Now that the shock of President-elect Donald Trump’s victory has worn off and we have heard all the hot takes, it is time to look at things without all of the emotion that comes with winning and losing elections.
What does it mean?
Over the last eight years, we’d been told that the country was tilting left. Experts argued that with its shifting demographics, the future of America was a European-style socialist democracy fraught with high taxes and government providing womb-to-tomb entitlements for its citizens.
Even some Republicans began to believe it. They thought the only way the Republican Party could ever win the Oval Office was to win over Hispanics in order to take votes away from Democrats.
Trump’s ascendancy to the GOP nomination all but ensured a victory for Democrats in the minds of experts. Those rabid GOP base voters have done it again — they nominated a candidate who is so easy to portray as anti-immigrant, Islamophobic and an all-around Neanderthal and, therefore, easy to defeat.
They were wrong.
It’s not to say his opponent, Hillary Clinton, wasn’t a flawed candidate. The Democratic Party probably could have done much better.
To just attribute Trump’s victory last week to the shortcomings of Clinton misses the message sent by the voters and, if interpreted that way by Democrats, would set them up for failure in future election cycles.
There was never quite the mandate for some of the changes that have happened under President Barack Obama. It could be argued much Obama’s success was due to George W. Bush and his foreign policy in the Middle East. The war in Iraq was used as a wedge issue successfully by the Democratic Party and Obama was able to use it to his advantage in 2008.
That alleged mandate through the years, however, was misinterpreted to be a license for government to do a lot of things, both big and small. The biggest, of course, was health care, but there were other, smaller things like transgendered bathrooms in public schools, executive orders changing how immigration laws were enforced, advocacy for same-sex marriage, initiatives to influence how people eat, etc.
All of those causes have some merit, but seemed to have been given priority over what the average American was dealing with. When you’ve lost your job because your company has discovered a way to exploit our immigration system by hiring a less-expensive replacement on an H-1B visa, or when your hours have been cut to part-time so that your company won’t have to offer health insurance, the finger gets pointed at the federal government.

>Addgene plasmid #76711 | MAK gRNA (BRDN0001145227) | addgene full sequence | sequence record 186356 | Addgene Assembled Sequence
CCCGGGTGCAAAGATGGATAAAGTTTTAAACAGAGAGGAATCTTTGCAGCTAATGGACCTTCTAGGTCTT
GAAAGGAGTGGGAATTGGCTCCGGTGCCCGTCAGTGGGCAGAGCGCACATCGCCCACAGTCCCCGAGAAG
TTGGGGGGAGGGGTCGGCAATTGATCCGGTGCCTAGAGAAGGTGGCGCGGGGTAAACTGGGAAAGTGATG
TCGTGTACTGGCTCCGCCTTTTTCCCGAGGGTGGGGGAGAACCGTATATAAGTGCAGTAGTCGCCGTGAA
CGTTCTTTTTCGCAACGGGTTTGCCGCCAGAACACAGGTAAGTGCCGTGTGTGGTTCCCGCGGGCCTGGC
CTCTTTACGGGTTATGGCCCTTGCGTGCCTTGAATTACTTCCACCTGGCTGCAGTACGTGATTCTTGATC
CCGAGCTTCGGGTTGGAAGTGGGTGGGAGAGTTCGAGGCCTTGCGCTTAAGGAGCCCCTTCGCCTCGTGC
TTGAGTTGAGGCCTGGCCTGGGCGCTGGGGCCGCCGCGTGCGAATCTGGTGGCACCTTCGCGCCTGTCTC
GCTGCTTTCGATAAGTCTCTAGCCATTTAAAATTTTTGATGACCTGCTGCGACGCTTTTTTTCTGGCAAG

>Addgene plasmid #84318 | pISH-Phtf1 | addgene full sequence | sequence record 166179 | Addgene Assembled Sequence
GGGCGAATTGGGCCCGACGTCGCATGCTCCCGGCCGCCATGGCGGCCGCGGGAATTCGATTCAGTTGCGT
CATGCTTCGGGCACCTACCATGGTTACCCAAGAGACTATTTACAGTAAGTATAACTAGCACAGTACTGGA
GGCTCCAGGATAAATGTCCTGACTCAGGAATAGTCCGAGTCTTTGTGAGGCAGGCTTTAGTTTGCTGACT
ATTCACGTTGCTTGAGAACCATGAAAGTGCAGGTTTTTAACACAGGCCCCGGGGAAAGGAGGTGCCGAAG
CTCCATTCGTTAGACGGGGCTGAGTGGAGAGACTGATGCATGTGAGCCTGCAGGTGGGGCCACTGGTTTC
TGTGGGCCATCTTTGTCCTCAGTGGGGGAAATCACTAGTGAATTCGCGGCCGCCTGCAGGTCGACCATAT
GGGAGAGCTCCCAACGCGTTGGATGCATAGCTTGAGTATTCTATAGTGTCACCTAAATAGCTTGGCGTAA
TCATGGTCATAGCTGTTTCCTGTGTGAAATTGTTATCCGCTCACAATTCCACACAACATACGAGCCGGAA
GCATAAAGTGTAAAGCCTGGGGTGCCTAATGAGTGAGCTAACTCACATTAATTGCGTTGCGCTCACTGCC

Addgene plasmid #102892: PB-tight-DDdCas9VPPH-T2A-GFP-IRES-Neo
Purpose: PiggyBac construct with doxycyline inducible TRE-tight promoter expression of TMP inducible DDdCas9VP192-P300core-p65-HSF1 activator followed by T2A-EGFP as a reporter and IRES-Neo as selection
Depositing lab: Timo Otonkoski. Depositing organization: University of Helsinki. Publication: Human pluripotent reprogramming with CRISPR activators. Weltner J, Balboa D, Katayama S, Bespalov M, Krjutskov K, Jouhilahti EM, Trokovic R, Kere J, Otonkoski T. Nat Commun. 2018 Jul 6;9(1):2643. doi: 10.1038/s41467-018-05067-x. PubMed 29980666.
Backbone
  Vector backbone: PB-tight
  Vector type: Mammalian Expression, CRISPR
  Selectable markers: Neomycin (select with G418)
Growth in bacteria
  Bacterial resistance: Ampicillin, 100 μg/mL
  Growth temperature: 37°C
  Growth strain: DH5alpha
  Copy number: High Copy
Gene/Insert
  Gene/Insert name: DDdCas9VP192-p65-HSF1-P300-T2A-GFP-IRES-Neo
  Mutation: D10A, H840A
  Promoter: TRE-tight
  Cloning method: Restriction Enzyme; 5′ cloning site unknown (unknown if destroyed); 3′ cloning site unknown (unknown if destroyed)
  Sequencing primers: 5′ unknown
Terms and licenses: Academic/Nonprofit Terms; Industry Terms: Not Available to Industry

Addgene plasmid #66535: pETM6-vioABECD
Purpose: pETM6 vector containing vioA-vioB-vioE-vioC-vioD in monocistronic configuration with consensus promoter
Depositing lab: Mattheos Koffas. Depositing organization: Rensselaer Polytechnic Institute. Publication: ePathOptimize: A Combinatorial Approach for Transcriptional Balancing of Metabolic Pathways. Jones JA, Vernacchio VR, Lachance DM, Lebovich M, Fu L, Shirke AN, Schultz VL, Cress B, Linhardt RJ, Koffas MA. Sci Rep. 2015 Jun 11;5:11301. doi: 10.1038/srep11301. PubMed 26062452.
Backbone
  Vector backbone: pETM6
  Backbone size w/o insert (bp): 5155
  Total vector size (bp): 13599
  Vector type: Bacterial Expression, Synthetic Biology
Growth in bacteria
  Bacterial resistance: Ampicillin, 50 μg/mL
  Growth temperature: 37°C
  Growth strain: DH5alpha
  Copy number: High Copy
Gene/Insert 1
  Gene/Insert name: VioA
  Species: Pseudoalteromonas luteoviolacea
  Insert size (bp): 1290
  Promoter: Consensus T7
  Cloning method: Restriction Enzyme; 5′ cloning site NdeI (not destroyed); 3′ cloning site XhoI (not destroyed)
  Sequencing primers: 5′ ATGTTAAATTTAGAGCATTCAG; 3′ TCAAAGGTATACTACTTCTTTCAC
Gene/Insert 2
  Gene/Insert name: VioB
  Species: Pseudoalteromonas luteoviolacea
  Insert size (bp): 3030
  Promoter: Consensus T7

In the aggregate, that may not seem like a whole lot of people. But consider the margin for error in elections in the Electoral College. A few disenfranchised Rust Belt cities in the Midwest can wind up giving an entire state to one candidate or the other.
And so, here we are with President-elect Donald Trump.
It certainly wasn’t a fluke. It wasn’t as if he lost the popular vote by a wide margin and won the Electoral College by a couple of votes. He won convincingly, according to the rules set forth in the Constitution, and both his opponent and the current president have acknowledged that.
What message have the voters sent? Is it a repudiation of Obama? Is it pushback against the political correctness in our society? Or perhaps it is a license for Trump to enact everything he laid out in his campaign — a border wall, a temporary halt of Muslims coming into the country, tariffs, rethinking alliances and trade deals like NATO and NAFTA.
Many have interpreted this election as a mandate for Trump, given that the Republicans also carried both chambers of Congress in last week’s election. But that remains to be seen. Trump took some bold positions during the campaign and, despite pushback from opponents and the media labeling his proposals as outrageous, the people still elected him.
One mandate is pretty clear, and that is there’s at least a perception that the “swamp” needs to be drained in Washington, D.C.
Six of the 10 richest counties in the U.S. surround Washington, D.C., a place where little is manufactured but a lot of money is spent. When the most prosperous part of your country is the center of government, where is this wealth being created? The answer is that, for the most part, it isn’t. It’s based on an effort to win power or some sort of favor from the federal government.
That’s not to say the system is “rigged,” but it is designed in a way — from the peak of government power all the way down to the nonprofit storefronts on the outskirts of the D.C. metro area — to benefit a select few.
At one time, the best and the brightest in our country went into tech, manufacturing, banking — you name it. Now, many simply go to Washington, D.C., because working in or around government offers the best opportunity.
Trump likely does not necessarily need to kick down the doors around D.C. to drain the “swamp.” However, if he is able to change this trend and reinvigorate the economy and shift society’s mindset away from being so reliant upon government, then maybe the “swamp” problem could be self-correcting.
There are a lot of hurt feelings right now on both sides of the ideological spectrum over last week’s results. Trump has not even been sworn in yet.
My suggestion: Wait and see how the first 100 days go. If it is nothing but a combination of Twitter tirades and buckling to Congress, then have at it, Never Trumpers. If it’s the modern-day version of Andrew Jackson’s “Trail of Tears,” with a forced mass exodus to Mexico, then take to the streets, progressives.
But for now — before he has done a single thing — he deserves the opportunity the American people have given him through our electoral process.